Erring on the side of caution, the Party in the Park boat races scheduled for Saturday have been canceled due to a minor toxic blue-green algae bloom at Veterans Memorial Lake, Great Bend Public Lands Director Scott Keeler said.
“We want to look out for the wellbeing of the citizens of Great Bend,” Keeler said. “We’re just trying to be careful.”
This bloom is nowhere near the magnitude of the outbreak a few years ago that forced the closing of the lake, Keeler said. The Kansas Department of Health and Environment is not involved and there are no watches or warnings in place.
City crews noticed the problem last Friday and immediately shocked Vets with 270 gallons of alum nitrate. This helps neutralize the algae.
“We are in a maintenance mode,” Keeler said. Now, they are dosing the lake with the same amount on Mondays, Wednesdays and Fridays.
Keeler suspects the recent cool snap chilled the surface water, causing the lake to circulate. The circulation brings up the algae-feeding nutrients from the bottom sediment.
“We’re just going to skip the events on the water this year,” said Community Coordinator Christina Hayes, hoping things will clear in 2018. This included the canoe and kayak races.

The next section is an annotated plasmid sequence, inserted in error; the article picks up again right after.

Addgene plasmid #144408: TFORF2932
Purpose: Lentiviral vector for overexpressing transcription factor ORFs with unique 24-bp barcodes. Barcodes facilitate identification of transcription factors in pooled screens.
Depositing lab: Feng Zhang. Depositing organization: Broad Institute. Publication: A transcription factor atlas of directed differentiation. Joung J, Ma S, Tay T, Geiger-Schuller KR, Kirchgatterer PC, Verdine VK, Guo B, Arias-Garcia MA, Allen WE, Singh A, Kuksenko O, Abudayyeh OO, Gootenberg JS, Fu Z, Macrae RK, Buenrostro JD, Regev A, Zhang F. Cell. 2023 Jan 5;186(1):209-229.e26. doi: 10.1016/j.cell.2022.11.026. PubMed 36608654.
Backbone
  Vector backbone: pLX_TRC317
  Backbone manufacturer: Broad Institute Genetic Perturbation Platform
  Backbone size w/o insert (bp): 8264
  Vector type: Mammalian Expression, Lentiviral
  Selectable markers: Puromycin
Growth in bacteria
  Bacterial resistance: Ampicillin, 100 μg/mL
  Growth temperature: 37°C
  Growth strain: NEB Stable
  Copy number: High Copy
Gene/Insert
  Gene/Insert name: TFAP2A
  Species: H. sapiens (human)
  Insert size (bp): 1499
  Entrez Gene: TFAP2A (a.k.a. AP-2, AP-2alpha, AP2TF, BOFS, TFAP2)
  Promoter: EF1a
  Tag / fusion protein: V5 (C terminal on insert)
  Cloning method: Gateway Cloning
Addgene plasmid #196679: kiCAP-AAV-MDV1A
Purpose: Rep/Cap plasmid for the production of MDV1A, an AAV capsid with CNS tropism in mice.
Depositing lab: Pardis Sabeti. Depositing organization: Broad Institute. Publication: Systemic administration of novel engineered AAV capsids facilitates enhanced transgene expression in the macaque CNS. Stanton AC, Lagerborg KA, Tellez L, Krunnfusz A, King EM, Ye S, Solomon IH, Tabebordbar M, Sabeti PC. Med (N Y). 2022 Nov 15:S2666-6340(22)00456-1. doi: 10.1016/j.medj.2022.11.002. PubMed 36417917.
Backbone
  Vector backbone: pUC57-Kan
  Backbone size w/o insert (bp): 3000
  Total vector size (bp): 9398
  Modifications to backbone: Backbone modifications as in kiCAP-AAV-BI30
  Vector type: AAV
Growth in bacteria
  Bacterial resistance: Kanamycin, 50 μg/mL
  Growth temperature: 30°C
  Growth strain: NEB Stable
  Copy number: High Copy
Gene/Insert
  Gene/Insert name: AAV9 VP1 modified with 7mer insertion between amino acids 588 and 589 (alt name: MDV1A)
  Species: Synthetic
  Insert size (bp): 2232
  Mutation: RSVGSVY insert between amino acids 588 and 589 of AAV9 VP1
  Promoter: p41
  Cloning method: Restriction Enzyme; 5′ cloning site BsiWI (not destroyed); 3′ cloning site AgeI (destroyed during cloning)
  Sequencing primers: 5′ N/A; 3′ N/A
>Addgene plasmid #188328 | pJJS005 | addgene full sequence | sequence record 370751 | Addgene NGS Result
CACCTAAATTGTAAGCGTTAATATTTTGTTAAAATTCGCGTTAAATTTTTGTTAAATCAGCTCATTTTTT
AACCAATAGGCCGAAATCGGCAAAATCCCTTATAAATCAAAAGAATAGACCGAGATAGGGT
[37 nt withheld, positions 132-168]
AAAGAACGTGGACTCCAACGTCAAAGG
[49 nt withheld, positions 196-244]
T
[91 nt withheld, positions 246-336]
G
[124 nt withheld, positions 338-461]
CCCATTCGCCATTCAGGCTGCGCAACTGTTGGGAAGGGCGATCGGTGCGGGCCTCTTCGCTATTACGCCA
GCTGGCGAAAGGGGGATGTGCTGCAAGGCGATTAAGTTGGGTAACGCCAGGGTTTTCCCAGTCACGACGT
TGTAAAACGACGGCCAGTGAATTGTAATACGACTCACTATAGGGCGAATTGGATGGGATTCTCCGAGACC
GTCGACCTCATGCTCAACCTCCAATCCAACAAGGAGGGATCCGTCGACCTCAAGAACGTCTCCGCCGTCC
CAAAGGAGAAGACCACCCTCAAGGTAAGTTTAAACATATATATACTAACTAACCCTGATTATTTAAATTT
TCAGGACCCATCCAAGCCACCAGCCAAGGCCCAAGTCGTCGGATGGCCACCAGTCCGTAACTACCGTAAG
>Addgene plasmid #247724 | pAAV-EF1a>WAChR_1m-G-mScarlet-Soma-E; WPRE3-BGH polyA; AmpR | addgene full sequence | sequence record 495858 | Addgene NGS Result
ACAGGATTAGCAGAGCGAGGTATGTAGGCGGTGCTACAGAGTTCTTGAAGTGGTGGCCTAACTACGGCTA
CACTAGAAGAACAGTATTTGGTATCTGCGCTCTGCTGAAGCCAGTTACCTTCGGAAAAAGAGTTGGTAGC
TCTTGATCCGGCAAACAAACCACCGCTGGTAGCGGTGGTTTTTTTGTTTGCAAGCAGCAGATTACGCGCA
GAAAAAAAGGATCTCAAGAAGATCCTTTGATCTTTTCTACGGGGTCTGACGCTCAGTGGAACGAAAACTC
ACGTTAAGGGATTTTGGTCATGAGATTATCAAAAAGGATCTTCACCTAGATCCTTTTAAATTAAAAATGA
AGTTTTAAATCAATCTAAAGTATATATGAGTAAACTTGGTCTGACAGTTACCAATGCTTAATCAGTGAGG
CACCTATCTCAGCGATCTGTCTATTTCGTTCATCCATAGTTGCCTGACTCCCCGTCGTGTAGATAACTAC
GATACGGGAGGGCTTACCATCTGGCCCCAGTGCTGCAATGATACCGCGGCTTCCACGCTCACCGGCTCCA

But, “there is still plenty to do,” she said. Hayes is still taking entries for the wet/dry parade and registrations for the mud volleyball tournament, all of which are due by Friday by calling her office at 620-793-4111.
In addition, there is the myriad of other activities, from the games to the kite demonstration to the concerts to the fireworks. “People can come, pitch a tent and spend the day,” Hayes said.
The algae was an issue at Vets from 2010 through 2015. It led the KDHE to place the lake under a warning status that encouraged people and pets to avoid prolonged contact with the water, and eventually caused a massive fish kill in August 2014.
The waste from geese that landed on the lake was a key contributor to the algae. Officials also tackled the amount of phosphorus entering the lake through storm water runoff, which occurs primarily through the introduction of lawn and crop fertilizers, washing of grass clippings and leaves into storm drains, etc.
The City Council approved in 2014 contracting with CH2M Hill to remediate the problem.
Efforts have including noise makers to scare away the birds and doses of aluminum sulfate, or alum, that was introduced into the lake in April via oxygen diffusers. The non-toxic alum bonds with the phosphorus and algae causing them to settle to the bottom, allowing nature to take its course.